A study of data from the last five years suggests that students found in violation of the university’s academic honesty policy are not likely to violate it a second time. The Office of Student Academic Services, housed in the Office of the Vice President for Instruction, manages reports of alleged violations of the university’s academic honesty policy, A Culture of Honesty.
Implemented in 2000, UGA’s current procedure for handling possible academic dishonesty is a significant revision of the 1997 process. The current policy centers around a model in which the instructor and student meet for a discussion with a trained facilitator in an attempt to reach a resolution.
In accordance with the University System of Georgia Board of Regents’ Records Retention Policy, Student Academic Services maintains the relevant information for reports of alleged dishonesty, including type of violation, department and class standing. Much of this is shared with the UGA community in the annual report presented to the University Council each fall.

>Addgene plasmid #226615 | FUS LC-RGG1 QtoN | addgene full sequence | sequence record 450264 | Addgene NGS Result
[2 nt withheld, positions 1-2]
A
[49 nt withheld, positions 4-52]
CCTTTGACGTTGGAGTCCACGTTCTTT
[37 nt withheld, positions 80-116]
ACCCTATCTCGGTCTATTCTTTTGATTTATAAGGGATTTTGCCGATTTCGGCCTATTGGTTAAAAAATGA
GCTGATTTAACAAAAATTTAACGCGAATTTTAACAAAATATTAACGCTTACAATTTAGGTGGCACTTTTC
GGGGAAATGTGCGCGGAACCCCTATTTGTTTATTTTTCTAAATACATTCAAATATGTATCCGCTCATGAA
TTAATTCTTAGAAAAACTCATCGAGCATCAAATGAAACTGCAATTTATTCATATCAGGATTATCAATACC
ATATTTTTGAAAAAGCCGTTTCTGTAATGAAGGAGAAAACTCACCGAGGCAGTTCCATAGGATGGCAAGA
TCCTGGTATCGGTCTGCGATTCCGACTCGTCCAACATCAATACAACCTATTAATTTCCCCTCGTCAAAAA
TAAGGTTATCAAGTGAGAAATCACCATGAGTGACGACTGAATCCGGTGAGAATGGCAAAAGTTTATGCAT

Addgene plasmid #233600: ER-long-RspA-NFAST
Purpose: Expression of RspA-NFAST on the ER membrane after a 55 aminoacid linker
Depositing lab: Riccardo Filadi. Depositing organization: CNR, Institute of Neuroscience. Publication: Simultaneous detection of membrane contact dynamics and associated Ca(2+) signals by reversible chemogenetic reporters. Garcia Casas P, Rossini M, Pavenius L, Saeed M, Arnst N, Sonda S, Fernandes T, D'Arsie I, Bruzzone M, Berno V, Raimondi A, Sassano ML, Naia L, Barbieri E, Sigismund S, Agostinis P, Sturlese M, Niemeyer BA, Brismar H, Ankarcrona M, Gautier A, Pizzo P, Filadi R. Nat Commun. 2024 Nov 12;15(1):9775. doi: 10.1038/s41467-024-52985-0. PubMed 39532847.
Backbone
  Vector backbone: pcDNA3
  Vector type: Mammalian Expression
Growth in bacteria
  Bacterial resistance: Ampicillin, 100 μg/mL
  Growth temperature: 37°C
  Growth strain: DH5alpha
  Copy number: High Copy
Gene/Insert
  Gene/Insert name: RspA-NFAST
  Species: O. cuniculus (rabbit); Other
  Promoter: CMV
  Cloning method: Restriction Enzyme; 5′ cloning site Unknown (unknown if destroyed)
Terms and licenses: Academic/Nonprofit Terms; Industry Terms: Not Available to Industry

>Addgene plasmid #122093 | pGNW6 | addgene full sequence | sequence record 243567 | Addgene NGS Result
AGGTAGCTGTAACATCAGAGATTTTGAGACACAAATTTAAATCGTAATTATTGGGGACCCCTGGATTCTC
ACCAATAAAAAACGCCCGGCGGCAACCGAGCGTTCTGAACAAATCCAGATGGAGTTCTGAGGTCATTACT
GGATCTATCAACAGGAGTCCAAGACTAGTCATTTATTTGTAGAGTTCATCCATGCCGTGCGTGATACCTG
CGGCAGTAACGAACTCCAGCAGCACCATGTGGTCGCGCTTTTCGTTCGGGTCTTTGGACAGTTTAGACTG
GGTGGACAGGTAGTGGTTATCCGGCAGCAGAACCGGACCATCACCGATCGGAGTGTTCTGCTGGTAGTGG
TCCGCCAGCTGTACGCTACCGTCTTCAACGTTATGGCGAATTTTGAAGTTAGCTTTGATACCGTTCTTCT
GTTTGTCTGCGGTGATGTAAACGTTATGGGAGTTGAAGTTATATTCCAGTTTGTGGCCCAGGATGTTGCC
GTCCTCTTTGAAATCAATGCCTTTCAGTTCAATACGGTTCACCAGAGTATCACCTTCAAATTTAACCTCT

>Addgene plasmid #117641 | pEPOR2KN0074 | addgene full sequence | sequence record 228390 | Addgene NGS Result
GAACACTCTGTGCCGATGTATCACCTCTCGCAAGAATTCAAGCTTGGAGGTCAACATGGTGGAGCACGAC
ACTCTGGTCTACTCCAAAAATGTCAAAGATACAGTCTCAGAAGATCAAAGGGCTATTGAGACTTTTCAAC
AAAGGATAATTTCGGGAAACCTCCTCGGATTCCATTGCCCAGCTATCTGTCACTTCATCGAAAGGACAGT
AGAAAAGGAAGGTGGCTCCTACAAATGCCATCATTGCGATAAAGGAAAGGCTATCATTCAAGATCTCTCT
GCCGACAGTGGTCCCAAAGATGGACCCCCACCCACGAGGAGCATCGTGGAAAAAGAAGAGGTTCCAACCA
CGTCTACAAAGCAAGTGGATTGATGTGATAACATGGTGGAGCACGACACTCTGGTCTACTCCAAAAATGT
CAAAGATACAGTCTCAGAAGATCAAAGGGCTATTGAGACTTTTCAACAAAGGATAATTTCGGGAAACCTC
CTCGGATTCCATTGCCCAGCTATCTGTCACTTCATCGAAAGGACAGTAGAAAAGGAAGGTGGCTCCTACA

A recent analysis looked specifically at alleged second violations or incidences in which students with a previous violation were reported for a suspected second violation. Only reports from 2005 to 2009 were included in the current analysis due to a revision of A Culture of Honesty related to the process for dealing with a second violation approved by the University Council in 2005.
“We now have enough information to have a fuller understanding of the factors that might lead students to commit academic dishonesty,” said Ann Crowther, associate vice president for instruction. “Even more importantly, we can use that information to accomplish our primary goal of educating faculty and students about what it means to be academically honest.”
The most interesting finding was that of nearly 1,700 students reported in a five-year period (approximately 1,100 of those found in violation), only 64 were being reported for the second time. Half of these involved plagiarism, one of the most commonly reported violations. In addition, nearly half of second violations for plagiarism occurred in courses given in the same department in which the first violation occurred, and most took place within one year of the first violation. Ultimately, only 44 students in 1,700 were found in violation a subsequent time. “Students who violate the honesty policy are reminded several times that a second violation generally results in expulsion from the university,” said Debbie Bell, coordinator for academic honesty. “However, we continue to explore methods to stress the importance of not repeating dishonest behavior in hopes of reducing this small percentage of second violators.”